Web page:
August 24, 2010
By: Roger Bernard, Farm Journal Policy and Washington Editor
 
 

Roger Bernard, Farm Journal Policy & Washington Editor

The recall case with eggs linked to salmonella is again fueling a congressional look at food safety issues. Two Iowa egg farms -- Wright County Egg and Hillandale Farms -- are at the center of the matter and there are a host of questions that are now arising from Washington.

The Food and Drug Administration (FDA) is taking the matter "very, very seriously," Commissioner Margaret Hamburg said, but pleaded for Congress to give the agency more authority. Hamburg labeled current FDA efforts in this area as "reactive" rather than proactive. "We need better abilities and authorities to put in place these preventive controls and hold companies accountable," Hamburg said.

Further, she said no eggs would be shipped from the two operations until FDA is convinced they are operating safely.

Already some 20 FDA investigators are on scene at the two operations, officials said.

And lawmaker attention has risen in the wake of the recall of 500 million eggs. Rep. Rosa DeLauro (D-Ct.) is asking regulators why one of the farms in question -- DeCoster farms in Iowa -- wasn't investigated before this incident as there has been a pattern of violations on the part of that operation. In her letter to FDA and USDA, DeLauro said the situation with that operation "should have served as a warning to regulators and warranted additional scrutiny of the company's ability to comply with food safety standards."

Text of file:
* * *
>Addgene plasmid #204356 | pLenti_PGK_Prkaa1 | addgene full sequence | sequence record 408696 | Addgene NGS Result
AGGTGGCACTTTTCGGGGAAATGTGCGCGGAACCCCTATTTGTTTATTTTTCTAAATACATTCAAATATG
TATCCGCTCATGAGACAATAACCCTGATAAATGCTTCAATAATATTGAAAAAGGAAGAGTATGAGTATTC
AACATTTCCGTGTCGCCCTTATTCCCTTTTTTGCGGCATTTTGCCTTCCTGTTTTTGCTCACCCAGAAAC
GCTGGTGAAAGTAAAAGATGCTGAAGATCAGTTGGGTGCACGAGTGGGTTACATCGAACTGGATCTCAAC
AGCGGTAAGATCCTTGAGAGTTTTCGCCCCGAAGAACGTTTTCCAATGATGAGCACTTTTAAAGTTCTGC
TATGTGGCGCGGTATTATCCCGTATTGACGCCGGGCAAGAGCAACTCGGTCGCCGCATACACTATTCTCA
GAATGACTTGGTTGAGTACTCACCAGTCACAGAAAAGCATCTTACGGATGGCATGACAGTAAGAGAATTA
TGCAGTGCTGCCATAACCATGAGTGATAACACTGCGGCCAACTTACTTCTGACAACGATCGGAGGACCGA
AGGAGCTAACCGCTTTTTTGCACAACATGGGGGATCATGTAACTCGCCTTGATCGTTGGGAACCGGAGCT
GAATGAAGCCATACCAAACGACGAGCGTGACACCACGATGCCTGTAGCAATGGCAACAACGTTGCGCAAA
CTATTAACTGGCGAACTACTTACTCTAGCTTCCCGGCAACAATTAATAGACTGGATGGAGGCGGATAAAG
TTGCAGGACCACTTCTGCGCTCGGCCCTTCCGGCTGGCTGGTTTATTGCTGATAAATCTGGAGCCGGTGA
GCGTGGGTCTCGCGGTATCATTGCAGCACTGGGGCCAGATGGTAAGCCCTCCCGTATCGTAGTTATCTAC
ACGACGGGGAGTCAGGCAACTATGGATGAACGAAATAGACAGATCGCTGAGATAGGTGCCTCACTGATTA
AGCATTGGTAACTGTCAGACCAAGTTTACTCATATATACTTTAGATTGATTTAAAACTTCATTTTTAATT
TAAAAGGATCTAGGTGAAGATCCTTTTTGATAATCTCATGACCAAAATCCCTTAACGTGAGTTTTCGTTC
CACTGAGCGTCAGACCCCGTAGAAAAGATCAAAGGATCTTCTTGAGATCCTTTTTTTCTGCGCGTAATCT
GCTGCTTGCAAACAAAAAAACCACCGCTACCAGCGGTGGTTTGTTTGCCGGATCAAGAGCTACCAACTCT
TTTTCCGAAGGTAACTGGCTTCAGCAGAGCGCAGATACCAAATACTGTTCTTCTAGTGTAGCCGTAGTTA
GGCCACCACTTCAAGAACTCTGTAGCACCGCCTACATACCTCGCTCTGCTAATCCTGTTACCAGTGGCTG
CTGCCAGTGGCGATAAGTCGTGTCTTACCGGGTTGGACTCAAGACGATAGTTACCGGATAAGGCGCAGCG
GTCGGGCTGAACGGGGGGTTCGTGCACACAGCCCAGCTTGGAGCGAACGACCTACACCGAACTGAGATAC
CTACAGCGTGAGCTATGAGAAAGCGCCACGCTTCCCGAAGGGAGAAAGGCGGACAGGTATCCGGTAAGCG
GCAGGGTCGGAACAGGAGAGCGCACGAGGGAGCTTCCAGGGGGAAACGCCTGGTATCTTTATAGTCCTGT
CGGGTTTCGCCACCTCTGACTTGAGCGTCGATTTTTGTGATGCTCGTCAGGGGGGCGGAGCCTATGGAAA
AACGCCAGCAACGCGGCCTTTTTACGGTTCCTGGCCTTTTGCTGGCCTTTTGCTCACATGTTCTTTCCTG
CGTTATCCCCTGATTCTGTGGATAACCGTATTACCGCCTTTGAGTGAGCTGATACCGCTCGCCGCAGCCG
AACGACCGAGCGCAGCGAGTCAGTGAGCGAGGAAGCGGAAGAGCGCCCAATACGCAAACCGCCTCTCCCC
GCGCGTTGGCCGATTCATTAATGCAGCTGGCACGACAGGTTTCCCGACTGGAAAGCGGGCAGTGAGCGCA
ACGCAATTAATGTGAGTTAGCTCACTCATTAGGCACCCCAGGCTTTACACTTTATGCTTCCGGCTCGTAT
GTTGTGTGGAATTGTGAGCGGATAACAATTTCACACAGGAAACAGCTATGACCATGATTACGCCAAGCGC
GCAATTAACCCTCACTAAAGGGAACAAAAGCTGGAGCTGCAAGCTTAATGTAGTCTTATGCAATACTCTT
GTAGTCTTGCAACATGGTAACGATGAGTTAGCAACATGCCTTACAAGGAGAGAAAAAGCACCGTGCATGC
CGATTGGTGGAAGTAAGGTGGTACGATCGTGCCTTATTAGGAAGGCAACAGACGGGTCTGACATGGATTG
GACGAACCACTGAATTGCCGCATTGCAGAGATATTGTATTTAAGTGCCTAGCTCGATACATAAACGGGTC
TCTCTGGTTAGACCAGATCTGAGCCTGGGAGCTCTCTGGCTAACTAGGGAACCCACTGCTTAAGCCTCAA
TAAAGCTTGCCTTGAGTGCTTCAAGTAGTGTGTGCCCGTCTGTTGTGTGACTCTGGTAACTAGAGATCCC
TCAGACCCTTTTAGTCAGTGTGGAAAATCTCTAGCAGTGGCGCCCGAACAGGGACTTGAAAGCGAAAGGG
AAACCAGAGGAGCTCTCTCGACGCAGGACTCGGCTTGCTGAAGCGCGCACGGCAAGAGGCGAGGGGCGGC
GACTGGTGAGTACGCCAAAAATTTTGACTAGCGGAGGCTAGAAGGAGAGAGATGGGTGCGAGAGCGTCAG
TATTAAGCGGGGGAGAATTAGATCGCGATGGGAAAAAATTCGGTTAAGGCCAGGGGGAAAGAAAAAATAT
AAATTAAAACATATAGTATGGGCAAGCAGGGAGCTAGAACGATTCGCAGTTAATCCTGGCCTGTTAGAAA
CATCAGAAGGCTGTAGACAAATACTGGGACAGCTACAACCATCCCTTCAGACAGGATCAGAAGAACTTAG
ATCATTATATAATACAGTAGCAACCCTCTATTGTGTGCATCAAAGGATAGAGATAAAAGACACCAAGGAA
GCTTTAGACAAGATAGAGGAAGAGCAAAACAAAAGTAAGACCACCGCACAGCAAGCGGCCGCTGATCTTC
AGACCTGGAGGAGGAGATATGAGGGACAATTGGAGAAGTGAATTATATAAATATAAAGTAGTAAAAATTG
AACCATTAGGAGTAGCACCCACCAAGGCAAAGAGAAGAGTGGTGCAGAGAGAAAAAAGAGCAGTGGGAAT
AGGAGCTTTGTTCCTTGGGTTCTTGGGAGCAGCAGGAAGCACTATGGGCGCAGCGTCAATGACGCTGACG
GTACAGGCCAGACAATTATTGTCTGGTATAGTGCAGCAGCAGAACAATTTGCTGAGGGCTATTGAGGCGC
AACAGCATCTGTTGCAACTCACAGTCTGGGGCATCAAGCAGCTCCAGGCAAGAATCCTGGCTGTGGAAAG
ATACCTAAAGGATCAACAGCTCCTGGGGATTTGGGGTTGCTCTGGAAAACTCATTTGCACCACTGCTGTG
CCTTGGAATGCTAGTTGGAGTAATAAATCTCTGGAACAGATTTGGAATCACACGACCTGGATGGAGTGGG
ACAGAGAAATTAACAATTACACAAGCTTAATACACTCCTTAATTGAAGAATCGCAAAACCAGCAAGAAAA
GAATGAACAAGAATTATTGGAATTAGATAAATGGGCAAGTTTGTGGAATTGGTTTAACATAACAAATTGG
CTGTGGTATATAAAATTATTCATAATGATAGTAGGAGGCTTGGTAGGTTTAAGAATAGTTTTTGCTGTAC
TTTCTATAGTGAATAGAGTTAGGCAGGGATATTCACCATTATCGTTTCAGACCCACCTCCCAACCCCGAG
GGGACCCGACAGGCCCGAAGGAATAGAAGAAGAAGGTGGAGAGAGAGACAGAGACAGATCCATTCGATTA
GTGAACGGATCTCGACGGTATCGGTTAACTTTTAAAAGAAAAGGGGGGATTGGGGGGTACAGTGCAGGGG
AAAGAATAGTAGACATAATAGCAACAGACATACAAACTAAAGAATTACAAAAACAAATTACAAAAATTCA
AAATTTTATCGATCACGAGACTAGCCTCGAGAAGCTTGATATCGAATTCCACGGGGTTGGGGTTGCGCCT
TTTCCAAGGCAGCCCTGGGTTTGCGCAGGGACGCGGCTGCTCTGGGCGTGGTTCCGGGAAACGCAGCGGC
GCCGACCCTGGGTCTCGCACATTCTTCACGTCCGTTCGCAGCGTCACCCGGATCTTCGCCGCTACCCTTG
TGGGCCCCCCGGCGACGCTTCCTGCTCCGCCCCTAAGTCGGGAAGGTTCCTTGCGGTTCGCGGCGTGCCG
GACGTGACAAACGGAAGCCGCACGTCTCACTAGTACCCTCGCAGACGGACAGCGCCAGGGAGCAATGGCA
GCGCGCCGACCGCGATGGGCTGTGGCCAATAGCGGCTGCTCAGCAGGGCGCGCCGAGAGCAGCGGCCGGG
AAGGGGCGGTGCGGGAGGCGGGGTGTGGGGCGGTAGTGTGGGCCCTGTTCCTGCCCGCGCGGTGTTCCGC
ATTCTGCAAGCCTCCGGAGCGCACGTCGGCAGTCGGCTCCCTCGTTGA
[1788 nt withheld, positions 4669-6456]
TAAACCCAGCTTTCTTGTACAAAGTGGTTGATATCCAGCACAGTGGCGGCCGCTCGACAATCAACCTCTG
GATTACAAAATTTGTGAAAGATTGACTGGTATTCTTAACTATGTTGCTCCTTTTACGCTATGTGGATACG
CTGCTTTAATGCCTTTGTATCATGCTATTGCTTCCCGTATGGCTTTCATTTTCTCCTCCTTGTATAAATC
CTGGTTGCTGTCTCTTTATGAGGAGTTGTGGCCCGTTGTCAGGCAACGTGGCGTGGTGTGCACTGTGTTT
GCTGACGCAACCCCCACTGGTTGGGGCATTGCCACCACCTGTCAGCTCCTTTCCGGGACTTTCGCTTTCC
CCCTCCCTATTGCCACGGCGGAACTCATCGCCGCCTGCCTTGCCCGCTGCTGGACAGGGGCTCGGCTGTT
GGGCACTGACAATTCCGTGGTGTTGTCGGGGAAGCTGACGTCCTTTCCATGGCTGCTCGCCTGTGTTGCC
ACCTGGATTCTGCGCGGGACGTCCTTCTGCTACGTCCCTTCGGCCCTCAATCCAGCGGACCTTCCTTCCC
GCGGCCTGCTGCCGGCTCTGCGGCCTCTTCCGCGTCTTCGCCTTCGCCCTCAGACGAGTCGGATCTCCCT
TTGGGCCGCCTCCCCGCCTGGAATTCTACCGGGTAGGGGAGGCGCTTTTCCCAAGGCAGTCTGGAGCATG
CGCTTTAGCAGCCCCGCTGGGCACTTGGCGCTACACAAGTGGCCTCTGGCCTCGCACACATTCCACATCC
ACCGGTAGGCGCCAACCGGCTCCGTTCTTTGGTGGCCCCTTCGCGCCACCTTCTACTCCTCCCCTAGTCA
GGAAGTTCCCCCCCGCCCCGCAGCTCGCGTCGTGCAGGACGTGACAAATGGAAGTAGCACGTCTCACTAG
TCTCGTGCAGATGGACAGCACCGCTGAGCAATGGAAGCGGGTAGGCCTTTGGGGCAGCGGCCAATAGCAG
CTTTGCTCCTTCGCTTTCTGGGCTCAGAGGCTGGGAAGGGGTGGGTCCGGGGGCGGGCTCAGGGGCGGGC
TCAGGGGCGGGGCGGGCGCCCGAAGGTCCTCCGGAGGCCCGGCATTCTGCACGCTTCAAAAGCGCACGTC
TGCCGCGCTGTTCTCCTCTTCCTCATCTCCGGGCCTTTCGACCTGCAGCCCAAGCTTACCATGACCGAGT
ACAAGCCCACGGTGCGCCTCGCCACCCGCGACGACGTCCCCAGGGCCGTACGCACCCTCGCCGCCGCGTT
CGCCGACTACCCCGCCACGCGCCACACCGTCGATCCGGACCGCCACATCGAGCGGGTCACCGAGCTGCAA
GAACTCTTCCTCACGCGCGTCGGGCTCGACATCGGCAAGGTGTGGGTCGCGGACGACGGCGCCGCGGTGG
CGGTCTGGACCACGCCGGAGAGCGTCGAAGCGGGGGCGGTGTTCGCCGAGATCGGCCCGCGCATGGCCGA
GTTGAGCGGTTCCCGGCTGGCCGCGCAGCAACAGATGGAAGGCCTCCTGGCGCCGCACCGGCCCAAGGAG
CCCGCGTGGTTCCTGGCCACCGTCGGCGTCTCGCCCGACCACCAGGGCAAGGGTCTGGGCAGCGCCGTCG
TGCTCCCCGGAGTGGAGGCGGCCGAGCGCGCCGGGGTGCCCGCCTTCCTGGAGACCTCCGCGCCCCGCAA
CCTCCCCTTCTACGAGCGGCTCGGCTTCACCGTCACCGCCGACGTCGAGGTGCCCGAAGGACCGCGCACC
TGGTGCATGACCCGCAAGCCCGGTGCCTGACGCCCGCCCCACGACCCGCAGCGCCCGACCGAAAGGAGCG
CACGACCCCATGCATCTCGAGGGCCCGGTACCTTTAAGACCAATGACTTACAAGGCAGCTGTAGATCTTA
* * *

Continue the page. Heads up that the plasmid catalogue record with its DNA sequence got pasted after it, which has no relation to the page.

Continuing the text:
Further, the chairman and ranking member for the House Energy and Commerce Committee said it would also investigate the outbreak. The panel sent letters to the two farms involved, seeking details on their operations, how they have communicated with regulators and more.

New food safety procedures did go into effect July 9 and FDA's Hamburg said that if those procedures had been put in place earlier, this recall might have been avoided. Those rules require producers to do more testing for salmonella and take other precautions in order to bolster public health safety.

The immediate impact of course is on food safety. It will also continue to keep food safety matters at a high profile in Washington. The House has already passed additional food safety legislation and the Senate is expected visit a package when it returns in September. But it remains to be seen whether there is enough time and space remaining in the legislative schedule for all the work to be completed before lawmakers head for the exits and campaigning for the November elections.